Lensbaby Pro Effects Traveling Kit #1 – by Casey Neistat

The Photo Brigade has partnered with Lensbaby to ship their new Pro Effects Kit from shooter to shooter across the United States. The first kit was reviewed by filmmaker Casey Neistat. We will be posting photos, videos, and reviews from stops along the way. If you’re interested in trying the kit yourself, please email us about getting on our list. If you cant wait, you can buy a Pro Effects kit online!


Casey Neistat
Casey Neistat is an award-winning Manhattan-based filmmaker know for creating short viral film through YouTube. He and his brother Van created their own series on HBO called The Neistat Brothers. When not making a film, he can be found running or sleeping.

I’m a fan of tilt shift.  I am not a fan of how Instagram has bastardized the aesthetic.  I am also not a fan of the high costs typically associated with EOS tilt lenses.  Enter the Lensbaby Pro Effects Kit, the ostensible solution to all of my tilt shift concerns.

The kit is relatively cheap at $750 and comes with a number of lens options with 2 pieces of glass and a number of macro adapters.  It also comes with a handy bag and confusing hard plastic holders for the glass, think 35mm film canisters but clear and for lenses.
Casey used the Lensbaby in this video for tilt and micro effects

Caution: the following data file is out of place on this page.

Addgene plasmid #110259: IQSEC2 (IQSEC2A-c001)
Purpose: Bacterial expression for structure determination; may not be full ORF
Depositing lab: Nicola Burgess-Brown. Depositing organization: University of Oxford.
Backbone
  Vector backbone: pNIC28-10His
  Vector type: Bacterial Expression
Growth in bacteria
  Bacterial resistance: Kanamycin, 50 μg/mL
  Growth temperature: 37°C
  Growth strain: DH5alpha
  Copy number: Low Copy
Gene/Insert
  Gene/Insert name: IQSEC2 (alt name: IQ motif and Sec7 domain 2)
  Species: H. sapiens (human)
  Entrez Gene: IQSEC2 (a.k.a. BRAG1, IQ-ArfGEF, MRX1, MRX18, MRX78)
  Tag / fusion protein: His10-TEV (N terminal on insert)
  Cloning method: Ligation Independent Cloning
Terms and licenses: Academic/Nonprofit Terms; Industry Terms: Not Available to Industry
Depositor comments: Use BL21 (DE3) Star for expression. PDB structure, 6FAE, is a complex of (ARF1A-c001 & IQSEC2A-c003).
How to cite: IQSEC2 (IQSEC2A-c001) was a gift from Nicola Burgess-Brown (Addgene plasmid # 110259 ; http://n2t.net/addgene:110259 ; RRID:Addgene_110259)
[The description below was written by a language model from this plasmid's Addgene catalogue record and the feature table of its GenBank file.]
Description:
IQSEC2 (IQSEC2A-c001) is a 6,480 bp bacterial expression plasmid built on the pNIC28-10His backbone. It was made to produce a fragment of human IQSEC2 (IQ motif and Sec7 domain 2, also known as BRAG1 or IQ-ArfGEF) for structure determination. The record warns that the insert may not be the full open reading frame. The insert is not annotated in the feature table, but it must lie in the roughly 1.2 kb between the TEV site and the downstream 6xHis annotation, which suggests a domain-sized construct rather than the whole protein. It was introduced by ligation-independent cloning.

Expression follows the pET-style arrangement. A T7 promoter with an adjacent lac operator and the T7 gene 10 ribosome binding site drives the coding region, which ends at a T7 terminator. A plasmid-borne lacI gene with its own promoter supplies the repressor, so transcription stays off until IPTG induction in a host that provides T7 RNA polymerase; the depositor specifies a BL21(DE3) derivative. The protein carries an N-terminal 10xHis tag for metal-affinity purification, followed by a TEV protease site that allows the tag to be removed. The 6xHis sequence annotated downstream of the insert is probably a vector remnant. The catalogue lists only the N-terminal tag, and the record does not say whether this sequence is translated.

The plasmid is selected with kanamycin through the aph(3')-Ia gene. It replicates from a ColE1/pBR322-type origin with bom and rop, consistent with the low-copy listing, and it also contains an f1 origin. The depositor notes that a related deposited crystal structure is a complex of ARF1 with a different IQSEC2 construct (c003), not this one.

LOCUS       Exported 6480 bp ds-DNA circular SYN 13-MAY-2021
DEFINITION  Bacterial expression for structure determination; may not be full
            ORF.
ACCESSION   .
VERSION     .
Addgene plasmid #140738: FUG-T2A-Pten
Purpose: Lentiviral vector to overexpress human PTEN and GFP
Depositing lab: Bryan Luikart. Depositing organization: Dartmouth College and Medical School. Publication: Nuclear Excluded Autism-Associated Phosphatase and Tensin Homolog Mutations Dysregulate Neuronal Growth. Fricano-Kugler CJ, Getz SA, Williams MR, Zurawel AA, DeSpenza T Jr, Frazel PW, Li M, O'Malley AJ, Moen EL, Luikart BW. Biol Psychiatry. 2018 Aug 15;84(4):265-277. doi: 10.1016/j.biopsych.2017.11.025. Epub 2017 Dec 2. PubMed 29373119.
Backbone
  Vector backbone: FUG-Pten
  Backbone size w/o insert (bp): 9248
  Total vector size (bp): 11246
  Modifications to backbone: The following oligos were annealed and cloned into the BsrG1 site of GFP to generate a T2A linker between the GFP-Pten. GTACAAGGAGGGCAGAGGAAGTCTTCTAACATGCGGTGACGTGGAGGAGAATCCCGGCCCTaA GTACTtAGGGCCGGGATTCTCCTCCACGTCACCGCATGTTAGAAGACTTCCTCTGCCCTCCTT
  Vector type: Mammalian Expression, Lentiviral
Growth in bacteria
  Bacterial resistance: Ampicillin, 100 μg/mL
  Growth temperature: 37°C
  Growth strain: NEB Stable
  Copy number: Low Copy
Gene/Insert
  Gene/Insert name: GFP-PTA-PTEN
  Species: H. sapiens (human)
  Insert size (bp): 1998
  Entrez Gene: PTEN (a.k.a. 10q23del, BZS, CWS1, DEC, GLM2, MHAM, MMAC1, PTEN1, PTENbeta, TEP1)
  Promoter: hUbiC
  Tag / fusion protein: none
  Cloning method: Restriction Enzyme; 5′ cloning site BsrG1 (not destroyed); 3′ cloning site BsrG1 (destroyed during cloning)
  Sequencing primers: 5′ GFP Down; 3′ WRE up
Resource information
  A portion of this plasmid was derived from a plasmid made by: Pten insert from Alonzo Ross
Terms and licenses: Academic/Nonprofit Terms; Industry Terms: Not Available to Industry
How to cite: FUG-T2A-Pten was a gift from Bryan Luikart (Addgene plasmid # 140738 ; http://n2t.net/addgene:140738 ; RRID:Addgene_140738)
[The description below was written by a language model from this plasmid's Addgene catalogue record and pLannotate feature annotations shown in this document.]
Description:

Most tilt lenses tilt on an X and Y axis, the Lensbaby is built around a ball joint enabling tilting in any direction.  It goes around and around, not just up and down.  This is great for finding your focal point and adjusting it quickly.  It also makes focus possible at a single point in the frame rather than on a plane.  The build is solid, the materials feel sound, and it’s well put together.  I shot mostly video with the camera locked off on a tripod, no camera movement, taking my time with focus and aperture.  It was my first time on the lenses so this was necessary, but I could see these processes becoming much quicker as I see myself getting used to using the Lensbaby.


The results are pretty amazing.  The 35mm lens (dubbed Sweet 35) was dynamic and in my well lit studio enabled a wide focal plane.  Again, the focus ring was smooth and true.  The kit also came with a 80mm lens (Edge 80) which, along with the macro adapters, yielded some stunning results.  I’ve never been able to shoot macro like this before without using an expensive macro lens.  Using this set up, I was able to shoot a quarter and have only half of the coin in focus.  The look was sharp and fresh.

The design of the lensbaby is unlike traditional lenses in that there are 2 pieces; the glass optic and its housing (the Composer).  To swap lenses you change the glass, not the housing.  This, no doubt, is why the price of the kit is so reasonable but proved a bit difficult for me to use.  The glass clicks into the housing similarly to the way you open a child proof bottle of asprin; push and twist.  I was never entirely sure if the lens was properly secured or not and half way through my shoot I accidentally failed to secure the 35mm glass properly and it slid out of the composer. The 12 blade adjustable aperture broke when it hit the floor.  I should have been more careful, but this was something I struggled with throughout my shoot.


All in all I recommend the kit.  There is nothing else on the market that gives you the options that Lensbaby does for the low price.  The results are stunning and the kit is well built.  You need to take your time with it, so it may not be perfect for an on-the-run photographer, but when used as it was meant to be used, it is a great product.